Visit includes high-end hotel, minor league baseball

On a recent visit to New Orleans, my father, his brother and I defied expectations.

In the midst of a multi-stage train trip, we stayed only 14 hours and we didn’t patronize jazz bars, streetcars, restaurants or the French Quarter.

Instead, we went to a minor league ball game.

My father, celebrating his 80th birthday, is working toward 250 in a lifetime tally of ballparks he’s visited; so we trekked out to see the New Orleans Zephyrs, AAA affiliate of the Miami Marlins.

This was after a mere hour of post-travel rest at the swanky Hyatt Regency, a surreal experience in itself.

Every room in the 27-floor edifice faces a cavernous central atrium; you step out your door onto a balcony running all the way round and get a spacious view down into the restaurant, bar and lounge. When my uncle went to set his coffee on the banister, he discovered it was A-shaped, not flat – to prevent items getting accidentally knocked a dozen floors down onto unsuspecting diners.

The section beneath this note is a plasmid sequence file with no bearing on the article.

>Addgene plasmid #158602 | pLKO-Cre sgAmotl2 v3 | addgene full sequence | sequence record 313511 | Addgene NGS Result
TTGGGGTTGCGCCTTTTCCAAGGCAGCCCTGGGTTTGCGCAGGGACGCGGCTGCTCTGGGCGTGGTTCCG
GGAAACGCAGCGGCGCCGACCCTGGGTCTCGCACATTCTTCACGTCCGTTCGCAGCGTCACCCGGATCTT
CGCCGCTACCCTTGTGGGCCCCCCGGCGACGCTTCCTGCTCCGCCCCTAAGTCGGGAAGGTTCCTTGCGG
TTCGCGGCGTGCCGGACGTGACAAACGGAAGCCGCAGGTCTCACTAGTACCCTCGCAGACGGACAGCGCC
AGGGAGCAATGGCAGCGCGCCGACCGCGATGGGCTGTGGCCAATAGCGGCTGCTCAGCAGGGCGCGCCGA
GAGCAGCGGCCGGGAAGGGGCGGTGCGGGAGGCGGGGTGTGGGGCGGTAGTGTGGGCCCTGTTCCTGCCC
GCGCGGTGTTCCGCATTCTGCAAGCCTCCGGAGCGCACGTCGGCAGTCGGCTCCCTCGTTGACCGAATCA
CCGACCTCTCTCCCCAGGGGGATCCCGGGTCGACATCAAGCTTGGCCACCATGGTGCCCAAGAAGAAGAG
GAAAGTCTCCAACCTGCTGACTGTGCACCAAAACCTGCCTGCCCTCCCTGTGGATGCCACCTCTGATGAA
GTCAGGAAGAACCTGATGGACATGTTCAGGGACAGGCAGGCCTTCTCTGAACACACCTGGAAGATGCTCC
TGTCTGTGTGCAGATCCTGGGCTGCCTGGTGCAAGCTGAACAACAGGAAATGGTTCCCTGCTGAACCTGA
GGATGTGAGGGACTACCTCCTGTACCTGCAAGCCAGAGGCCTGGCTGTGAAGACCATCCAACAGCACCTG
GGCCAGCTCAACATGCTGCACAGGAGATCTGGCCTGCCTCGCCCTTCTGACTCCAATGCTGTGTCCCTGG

The glass elevators have no buttons inside or out – you cannot get on one without a key-card; scan this, and a readout tells you which car to board. The car automatically whisks you to the proper floor.

Somewhat undone by these high-end accommodations, we grabbed a taxi – but Zephyr Field is such a rare tourist destination that the driver didn’t know where it was. Thank God for GPS.

The 10,000-seat park has the usual relaxed, community feel of minor-league venues, with plenty of craft beer and fine local food; we enjoyed excellent jambalaya and crab etouffee.

One highlight was discovering a swimming pool beyond the outfield fence – first time I’d ever seen one in a ball park. Use of the facility doesn’t come with admission; it’s rented out by local clubs and businesses, as was the case that night, with plenty of patrons enjoying both baseball and aquatics.

I also noted preparations for post-game fireworks, but the kids had to wait a long time; this game, against Colorado Springs, went 13 innings.

Anticipating a 7 a.m. Amtrak departure the next day, we left early, our cab driver kindly returning for us and even more kindly answering inquiries about his European accent.

“Moldova,” he told us – a reply greeted with some silence, as none of us were sure we’d even heard of this place.

Driver Ion Topa (pronounced ee-YOAN), 23, came to America in 2013 and taught himself English. When my uncle asked about Moldovan government, Ion told us it had been Communist but now is democratic – in both cases, corrupt. In fact, Ion said he preferred Communism because “at least under Communism, there was only one person stealing all the money.”

Food for thought indeed, not the kind of food one normally gets in the Big Easy, but all part of a memorably unusual visit.